A newly released WHO report shows childhood obesity spiking around the world, with higher rates in African and Asian states.
Deprived of healthy diet alternatives and exposed to burgeoning availability of sugary beverages and fatty foods, 41 million children up to 5 years age are obese or overweight. The findings of the report suggest that childhood obesity is becoming a public health problem worldwide. According to the WHO report, the already high figure is expected to increase to 70 million children over the following decade.
Childhood obesity or overweight children typically come from low or middle income countries. The report indicates that 48 percent of the young children prone to childhood obesity are in Asian states. Another 25 percent live in African states. The WHO report has been conducted by the Commission on Ending Childhood Obesity over a period of two years.
The percentage of young children who are either overweight or obese has increased from 4.8 percent to 6.1 percent from 1990 to 2014. The low and middle income countries mentioned in the report have experienced a more than double fold surge in child obesity and child overweight rates. The number increased from 7.5 million to 15.5 million children.
Globalisation and the rapidly spreading availability of unhealthy dietary choices underpin the alarming rates. Childhood obesity and overweight have a significant impact on quality of life. Young children face physical and physiological challenges all over the world. The health consequences are often dire. Many of these children transit into teenage years and adulthood being obese or overweight. This fact alone should urge a new, more urgent approach to tackle child obesity and overweight globally.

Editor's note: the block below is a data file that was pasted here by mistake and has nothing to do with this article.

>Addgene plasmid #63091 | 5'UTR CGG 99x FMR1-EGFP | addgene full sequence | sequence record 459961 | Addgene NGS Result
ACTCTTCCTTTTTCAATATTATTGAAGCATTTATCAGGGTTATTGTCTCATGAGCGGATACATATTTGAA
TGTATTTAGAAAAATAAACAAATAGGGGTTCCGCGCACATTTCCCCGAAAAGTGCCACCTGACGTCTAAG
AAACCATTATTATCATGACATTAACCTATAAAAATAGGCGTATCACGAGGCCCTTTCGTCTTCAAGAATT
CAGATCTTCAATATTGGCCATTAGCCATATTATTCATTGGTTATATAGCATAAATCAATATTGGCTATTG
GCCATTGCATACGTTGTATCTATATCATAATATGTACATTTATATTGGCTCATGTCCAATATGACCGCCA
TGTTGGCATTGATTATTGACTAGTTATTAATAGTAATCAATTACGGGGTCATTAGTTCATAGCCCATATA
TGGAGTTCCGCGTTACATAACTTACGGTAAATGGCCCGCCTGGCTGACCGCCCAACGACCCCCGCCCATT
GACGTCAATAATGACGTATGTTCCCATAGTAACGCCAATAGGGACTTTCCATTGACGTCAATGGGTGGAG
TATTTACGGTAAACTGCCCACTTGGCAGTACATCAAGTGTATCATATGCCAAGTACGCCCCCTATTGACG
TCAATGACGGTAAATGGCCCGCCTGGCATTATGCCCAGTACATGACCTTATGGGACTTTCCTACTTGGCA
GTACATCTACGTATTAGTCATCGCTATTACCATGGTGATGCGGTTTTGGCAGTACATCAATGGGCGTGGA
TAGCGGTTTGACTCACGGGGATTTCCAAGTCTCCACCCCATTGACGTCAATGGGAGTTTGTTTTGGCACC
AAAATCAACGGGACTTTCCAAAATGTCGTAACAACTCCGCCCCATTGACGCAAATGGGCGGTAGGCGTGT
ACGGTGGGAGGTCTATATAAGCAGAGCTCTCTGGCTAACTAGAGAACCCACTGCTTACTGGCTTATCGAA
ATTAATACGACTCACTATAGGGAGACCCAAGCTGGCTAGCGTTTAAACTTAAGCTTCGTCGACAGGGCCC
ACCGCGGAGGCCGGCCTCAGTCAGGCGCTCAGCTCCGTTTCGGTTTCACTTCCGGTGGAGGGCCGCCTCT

Obese and overweight children may also face poor educational attainment. From this perspective, their economic prospects later into adulthood may be hindered. Taken together, the health and economic risks affect the children, their families as well as society as a whole.
A prevalent global trend is the marketing of sugary drinks and fatty foods. Exposed to advertisements which offer less pricier ‘foods’, children around the world are becoming increasingly prone to being overweight or obese. The WHO report shows childhood obesity spiking around the world.
While 48 percent of overweight or obese children live in Asia, 25 percent live in Africa. Here, the number of young children under the age of five who are either obese or overweight increased from 5.4 million to 10.3 million between 1990 and 2014. The African states with the highest incidence of child obesity are Algeria, Botswana, Tunisia, Egypt and Morocco.
A number of policy recommendations are made in the conclusion of the report. Fiscal policies and levying taxes on unhealthy foods and drinks rank high. Peter Gluckman, the co-chair of the Commission on Ending Childhood Obesity stated that governments need to work with the World Health Organization to address the issue in depth.